The Netherlands is the first European country to allow cultivated meat tasting
Earlier this month, the Dutch government agreed to allow limited tasting of cultivated meat and seafood, enabling food scientists to test their products with consumers. This makes the Netherlands the first European country to make pre-approval tastings of food grown directly from animal cells possible, strengthening the prospects for alternative protein advancement.
Embracing a new way of producing animal products
On July 5th, the Dutch government released a letter allowing for the consumption of lab-grown meat and seafood in controlled environments. This agreement makes the Netherlands the first European country to allow pre-approval tastings of food grown directly from animal cells.
This action aligns with the Dutch government’s ‘National Growth Fund’ plan which commits €60M to building a robust ecosystem for cellular agriculture with the aim of making the Netherlands an international hub for this technology. The organisation created to implement this plan, Cellular Agriculture Netherlands, will be responsible for creating a code of practice for evaluating requests by companies to conduct trials of cultivated products.
Switching to cultivated meat can make an impact
Cultivated meat, also known as cultured meat, is grown using a small amount of animal cells which eliminates the need to raise whole animals just for slaughter. Because it contains the same basic cell structure, cultivated meat can mirror conventional meat in smell, taste, and nutrition while avoiding the degree of environmental impact caused by conventional farming.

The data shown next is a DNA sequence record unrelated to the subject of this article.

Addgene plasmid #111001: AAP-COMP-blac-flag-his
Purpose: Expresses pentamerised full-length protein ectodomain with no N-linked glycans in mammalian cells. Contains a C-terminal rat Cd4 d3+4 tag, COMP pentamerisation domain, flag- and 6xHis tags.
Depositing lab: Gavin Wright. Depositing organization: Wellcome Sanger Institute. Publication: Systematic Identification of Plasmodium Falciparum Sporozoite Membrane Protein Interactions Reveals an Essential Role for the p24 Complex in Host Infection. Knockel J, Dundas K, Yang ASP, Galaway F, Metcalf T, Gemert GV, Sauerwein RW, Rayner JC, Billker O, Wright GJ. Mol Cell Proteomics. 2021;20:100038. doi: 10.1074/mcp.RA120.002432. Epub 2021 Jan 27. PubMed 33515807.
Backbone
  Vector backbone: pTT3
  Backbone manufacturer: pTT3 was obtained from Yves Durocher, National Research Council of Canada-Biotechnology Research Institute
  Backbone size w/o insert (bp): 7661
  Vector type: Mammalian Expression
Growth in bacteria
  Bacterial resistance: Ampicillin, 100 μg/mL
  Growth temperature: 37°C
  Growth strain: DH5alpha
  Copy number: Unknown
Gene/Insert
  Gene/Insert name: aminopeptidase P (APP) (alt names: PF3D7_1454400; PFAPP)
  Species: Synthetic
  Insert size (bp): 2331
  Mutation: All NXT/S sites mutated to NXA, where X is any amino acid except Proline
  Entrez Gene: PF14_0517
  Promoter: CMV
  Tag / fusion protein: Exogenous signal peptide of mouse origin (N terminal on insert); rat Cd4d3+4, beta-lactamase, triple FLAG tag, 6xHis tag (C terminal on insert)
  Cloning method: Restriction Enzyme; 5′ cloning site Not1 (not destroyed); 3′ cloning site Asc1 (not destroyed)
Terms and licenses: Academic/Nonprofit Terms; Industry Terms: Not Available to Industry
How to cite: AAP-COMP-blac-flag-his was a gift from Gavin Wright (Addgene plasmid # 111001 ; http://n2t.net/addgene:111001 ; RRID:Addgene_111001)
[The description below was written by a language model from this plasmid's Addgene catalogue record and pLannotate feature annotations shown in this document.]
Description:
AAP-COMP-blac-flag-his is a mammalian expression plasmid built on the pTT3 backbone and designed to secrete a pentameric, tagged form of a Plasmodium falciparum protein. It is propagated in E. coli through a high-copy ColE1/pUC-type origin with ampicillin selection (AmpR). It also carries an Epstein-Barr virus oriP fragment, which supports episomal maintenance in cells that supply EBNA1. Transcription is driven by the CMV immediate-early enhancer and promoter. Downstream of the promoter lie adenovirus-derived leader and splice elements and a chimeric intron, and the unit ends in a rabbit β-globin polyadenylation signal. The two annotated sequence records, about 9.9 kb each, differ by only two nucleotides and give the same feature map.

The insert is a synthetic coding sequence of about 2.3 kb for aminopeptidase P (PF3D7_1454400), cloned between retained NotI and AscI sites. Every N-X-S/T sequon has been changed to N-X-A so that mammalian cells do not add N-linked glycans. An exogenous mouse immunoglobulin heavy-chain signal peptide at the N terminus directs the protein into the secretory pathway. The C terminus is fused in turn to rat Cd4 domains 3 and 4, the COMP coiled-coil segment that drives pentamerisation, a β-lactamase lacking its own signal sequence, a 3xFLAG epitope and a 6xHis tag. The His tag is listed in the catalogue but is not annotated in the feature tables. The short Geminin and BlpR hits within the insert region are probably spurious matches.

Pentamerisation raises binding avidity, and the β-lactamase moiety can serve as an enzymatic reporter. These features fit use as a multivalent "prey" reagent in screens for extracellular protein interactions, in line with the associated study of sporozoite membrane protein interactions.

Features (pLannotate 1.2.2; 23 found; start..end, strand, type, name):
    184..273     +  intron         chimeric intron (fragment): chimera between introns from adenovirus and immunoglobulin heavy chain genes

According to independent research assessing the lifecycle of cultured versus conventional meat production, switching to cultivated meat production is projected to reduce greenhouse gas emissions by 93%, use 95% less land, and 78% less water by 2030, when compared to the conventional meat production methods we use now. The automation and sterile environment in which cultivated meat is produced can also drastically reduce the use of antibiotics and risk of contamination and food borne illnesses that are associated with intensive animal farming.
New possibilities in the food sector
When it comes to imitating meat and seafood products, taste is key. Even though lab grown meat was pioneered in the Netherlands with Dutch scientist Mark Post unveiling the world’s first lab grown burger in 2013, European food scientists have been unable to taste their own products or collect feedback from consumers due to the EU’s food health and safety regulations.
This approval means that food scientists can now test their cultivated products with customers, enabling them to collect valuable feedback to better meet taste expectations. This opens the door to improvement in the sector for homegrown companies like Meatable and Mosa Meat, as well as up-and-coming alternative protein innovators.